Dylan Penn shines as a loving daughter coming to terms with her father’s shortcomings
Film | Jorge Ignacio Castillo | August 26, 2021
Opens Sept. 3
Sean Penn may not be the easiest person to get behind, but there’s always something substantial about his work, both as an actor and director. He’s also good at subtle comedy, and not beyond parodying himself (his Exotic Birds spite store in Curb Your Enthusiasm is a classic).
Following the cinematic disaster of The Last Face (booed at Cannes in 2016, ravaged by critics, available in Prime Video), Penn rebounds nicely with Flag Day, a soulful drama about fathers not up to snuff and children coming to terms with their shortcomings.
Penn takes second billing to his daughter Dylan, who is the spitting image of her mother, Robin Wright. Dylan plays Jennifer Vogel, a bright young woman forced to navigate tricky family dynamics. Her dad, John (Penn), is a charming grifter and compulsive liar who comes and goes from her life, leaving a trail of half-baked scams, unpaid bills and broken hearts. Her mom (Katheryn Winnick, Vikings), embittered and depressed, turns to alcohol and simmers in resentment.
Following unwanted advances by her stepfather, Jen has no choice but leave home and look for her dad. While highly unreliable and often embroiled in illegal activities, John takes her in and the pair try to rebuild their relationship. But good intentions only get you so far, and Jen, after being bitten one too many times by her dad’s lies, realizes there’s something irreparable about him: a toxic mix of pride, entitlement and self-sabotage bound to bring down everyone in his vicinity.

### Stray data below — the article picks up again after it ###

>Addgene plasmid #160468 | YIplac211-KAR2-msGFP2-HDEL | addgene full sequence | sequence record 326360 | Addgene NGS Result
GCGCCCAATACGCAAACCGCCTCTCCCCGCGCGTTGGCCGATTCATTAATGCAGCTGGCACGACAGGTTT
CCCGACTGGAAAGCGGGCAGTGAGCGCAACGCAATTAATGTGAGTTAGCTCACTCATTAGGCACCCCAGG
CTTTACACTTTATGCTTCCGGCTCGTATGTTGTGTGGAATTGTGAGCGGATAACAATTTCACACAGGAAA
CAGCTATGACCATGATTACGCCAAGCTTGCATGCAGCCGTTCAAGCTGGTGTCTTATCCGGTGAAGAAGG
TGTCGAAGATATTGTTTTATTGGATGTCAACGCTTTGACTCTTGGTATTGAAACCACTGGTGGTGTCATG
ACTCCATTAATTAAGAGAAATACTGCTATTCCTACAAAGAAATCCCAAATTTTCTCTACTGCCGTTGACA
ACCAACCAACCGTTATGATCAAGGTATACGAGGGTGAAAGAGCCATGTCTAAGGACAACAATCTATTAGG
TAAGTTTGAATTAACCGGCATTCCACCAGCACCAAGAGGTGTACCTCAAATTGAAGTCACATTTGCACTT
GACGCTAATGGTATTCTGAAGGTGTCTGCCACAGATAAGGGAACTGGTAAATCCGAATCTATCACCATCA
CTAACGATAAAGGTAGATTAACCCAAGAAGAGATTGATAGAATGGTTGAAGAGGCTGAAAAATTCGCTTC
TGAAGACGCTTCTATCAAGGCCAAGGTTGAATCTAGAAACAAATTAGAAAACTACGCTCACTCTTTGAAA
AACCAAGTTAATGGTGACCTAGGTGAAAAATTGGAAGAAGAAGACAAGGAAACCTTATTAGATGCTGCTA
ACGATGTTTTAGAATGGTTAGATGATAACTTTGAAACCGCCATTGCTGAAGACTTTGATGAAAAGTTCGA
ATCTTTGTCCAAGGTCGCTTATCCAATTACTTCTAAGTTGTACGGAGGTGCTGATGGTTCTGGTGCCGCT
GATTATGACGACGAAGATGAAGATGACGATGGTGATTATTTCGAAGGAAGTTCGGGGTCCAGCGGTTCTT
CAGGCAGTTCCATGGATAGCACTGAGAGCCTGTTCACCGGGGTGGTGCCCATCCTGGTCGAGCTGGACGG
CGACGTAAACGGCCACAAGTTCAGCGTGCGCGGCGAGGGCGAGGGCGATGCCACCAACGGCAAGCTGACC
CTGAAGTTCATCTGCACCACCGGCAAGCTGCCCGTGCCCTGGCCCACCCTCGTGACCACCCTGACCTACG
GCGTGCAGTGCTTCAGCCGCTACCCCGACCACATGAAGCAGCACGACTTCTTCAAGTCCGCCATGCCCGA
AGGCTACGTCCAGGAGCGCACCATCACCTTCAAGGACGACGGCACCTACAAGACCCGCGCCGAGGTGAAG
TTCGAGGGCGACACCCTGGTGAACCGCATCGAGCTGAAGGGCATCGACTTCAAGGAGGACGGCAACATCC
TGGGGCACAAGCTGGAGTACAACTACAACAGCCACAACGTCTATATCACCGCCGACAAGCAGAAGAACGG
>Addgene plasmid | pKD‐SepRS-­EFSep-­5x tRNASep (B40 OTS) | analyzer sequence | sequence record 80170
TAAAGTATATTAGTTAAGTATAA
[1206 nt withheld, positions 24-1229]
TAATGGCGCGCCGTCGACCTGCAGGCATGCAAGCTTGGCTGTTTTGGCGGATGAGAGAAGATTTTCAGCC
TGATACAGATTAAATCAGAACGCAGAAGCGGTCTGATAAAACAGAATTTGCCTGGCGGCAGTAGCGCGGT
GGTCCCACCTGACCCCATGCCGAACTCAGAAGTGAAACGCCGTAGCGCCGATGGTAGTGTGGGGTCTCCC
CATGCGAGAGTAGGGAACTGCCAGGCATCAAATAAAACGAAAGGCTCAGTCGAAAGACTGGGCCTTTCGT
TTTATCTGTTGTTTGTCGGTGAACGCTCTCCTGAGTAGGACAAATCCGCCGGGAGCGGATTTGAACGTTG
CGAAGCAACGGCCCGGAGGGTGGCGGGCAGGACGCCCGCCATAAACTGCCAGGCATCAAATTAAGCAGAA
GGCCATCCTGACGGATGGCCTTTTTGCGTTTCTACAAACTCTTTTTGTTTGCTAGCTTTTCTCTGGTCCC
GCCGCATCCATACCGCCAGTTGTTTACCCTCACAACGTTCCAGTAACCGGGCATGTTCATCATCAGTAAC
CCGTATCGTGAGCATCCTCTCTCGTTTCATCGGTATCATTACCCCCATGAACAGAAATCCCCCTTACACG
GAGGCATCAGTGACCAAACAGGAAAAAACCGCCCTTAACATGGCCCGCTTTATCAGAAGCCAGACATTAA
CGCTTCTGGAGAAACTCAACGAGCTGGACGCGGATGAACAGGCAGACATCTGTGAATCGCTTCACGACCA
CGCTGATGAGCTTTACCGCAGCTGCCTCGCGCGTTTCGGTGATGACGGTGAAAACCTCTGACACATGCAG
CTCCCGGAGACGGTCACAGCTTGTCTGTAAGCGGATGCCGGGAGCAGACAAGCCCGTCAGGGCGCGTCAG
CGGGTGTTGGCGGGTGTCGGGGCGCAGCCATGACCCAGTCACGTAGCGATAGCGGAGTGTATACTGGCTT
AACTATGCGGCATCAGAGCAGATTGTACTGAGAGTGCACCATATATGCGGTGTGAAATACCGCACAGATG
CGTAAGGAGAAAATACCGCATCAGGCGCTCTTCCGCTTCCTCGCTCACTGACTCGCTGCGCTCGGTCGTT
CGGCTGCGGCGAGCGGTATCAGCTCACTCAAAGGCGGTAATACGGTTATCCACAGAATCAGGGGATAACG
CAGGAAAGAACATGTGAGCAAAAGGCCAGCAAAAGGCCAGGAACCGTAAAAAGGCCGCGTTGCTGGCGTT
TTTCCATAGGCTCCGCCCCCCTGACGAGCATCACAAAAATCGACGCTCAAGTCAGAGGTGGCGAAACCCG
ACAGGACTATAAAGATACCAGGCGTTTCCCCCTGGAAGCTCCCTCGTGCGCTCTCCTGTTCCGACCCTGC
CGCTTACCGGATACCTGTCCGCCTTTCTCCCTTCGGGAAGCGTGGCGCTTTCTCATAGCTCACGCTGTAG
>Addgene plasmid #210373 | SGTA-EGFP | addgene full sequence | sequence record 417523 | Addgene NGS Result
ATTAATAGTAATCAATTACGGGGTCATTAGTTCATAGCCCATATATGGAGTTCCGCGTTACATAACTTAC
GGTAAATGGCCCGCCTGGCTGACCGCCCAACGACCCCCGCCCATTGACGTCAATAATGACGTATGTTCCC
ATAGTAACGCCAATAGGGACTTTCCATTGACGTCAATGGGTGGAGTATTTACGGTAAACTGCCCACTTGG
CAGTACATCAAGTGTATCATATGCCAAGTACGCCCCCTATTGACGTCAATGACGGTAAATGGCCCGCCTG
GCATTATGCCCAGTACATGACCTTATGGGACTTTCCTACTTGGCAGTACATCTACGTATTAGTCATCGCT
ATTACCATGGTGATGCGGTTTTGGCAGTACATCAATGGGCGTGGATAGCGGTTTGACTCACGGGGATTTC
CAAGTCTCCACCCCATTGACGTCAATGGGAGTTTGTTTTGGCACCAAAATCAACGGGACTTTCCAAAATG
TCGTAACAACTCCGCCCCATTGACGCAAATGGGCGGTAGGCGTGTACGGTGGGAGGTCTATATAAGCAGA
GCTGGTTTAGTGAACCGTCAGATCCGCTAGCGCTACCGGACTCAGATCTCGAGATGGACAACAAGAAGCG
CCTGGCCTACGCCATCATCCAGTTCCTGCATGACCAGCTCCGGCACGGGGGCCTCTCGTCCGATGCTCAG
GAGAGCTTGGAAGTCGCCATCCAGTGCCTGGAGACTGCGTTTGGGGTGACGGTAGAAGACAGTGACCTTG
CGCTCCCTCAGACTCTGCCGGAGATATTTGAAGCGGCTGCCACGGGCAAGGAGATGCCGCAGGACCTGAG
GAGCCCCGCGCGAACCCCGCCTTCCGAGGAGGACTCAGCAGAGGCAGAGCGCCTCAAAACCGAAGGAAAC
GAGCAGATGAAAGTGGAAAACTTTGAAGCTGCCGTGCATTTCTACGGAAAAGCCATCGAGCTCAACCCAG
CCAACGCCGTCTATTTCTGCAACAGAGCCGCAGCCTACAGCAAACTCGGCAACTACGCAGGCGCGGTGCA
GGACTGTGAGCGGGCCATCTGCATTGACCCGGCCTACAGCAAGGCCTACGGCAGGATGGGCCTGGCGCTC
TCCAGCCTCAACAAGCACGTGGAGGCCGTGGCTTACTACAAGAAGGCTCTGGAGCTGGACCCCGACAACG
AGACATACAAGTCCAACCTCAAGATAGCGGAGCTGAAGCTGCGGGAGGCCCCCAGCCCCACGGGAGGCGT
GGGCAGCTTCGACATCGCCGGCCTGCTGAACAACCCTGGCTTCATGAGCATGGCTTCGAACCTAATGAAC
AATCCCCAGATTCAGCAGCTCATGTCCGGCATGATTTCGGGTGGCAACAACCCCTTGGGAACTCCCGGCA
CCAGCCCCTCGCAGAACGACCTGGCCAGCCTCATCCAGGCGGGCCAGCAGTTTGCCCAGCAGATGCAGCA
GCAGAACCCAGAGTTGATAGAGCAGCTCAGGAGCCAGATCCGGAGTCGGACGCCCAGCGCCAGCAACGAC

While Hollywood scions testing their acting chops are a dime-a-dozen, Dylan Penn is the real deal. Much like her mom’s early screen appearances (The Princess Bride, State of Grace), her calm demeanour and delicate beauty conceal hidden depths and fierce determination. Her dad shows a lot more vulnerability than we’re used to, his face carved by the sun, wind and time.
Flag Day is easily Penn’s best directing outing since Into the Wild. He imbues the story (based on a memoir by the actual Jennifer Vogel) with soulfulness and humanity. Some of his decisions are questionable — like playing his character from 30 to 50-something years old, or having us believe the gorgeous lead could be a Goth outsider — but he makes it work.
Some of Penn’s friends — Josh Brolin, Regina Hall, Eddie Marsan — pop up in small roles, as does his son Hopper (it’s impossible to see Hopper and Dylan together and not think of their parents). Most notably, he brings back Eddie Vedder (whose contributions to the Into the Wild soundtrack were obscenely overlooked by the Academy) to write a couple of songs. Not to be outdone by Penn, Vedder invited his own daughter Olivia to sing lead on the first single “My Father’s Daughter”.
Even though the actors are game, Penn doesn’t dwell on the darkest passages of the story, and one can’t help but wonder if he pulled his punches because he was directing his daughter. Flag Day is powerful, but it could have been searing.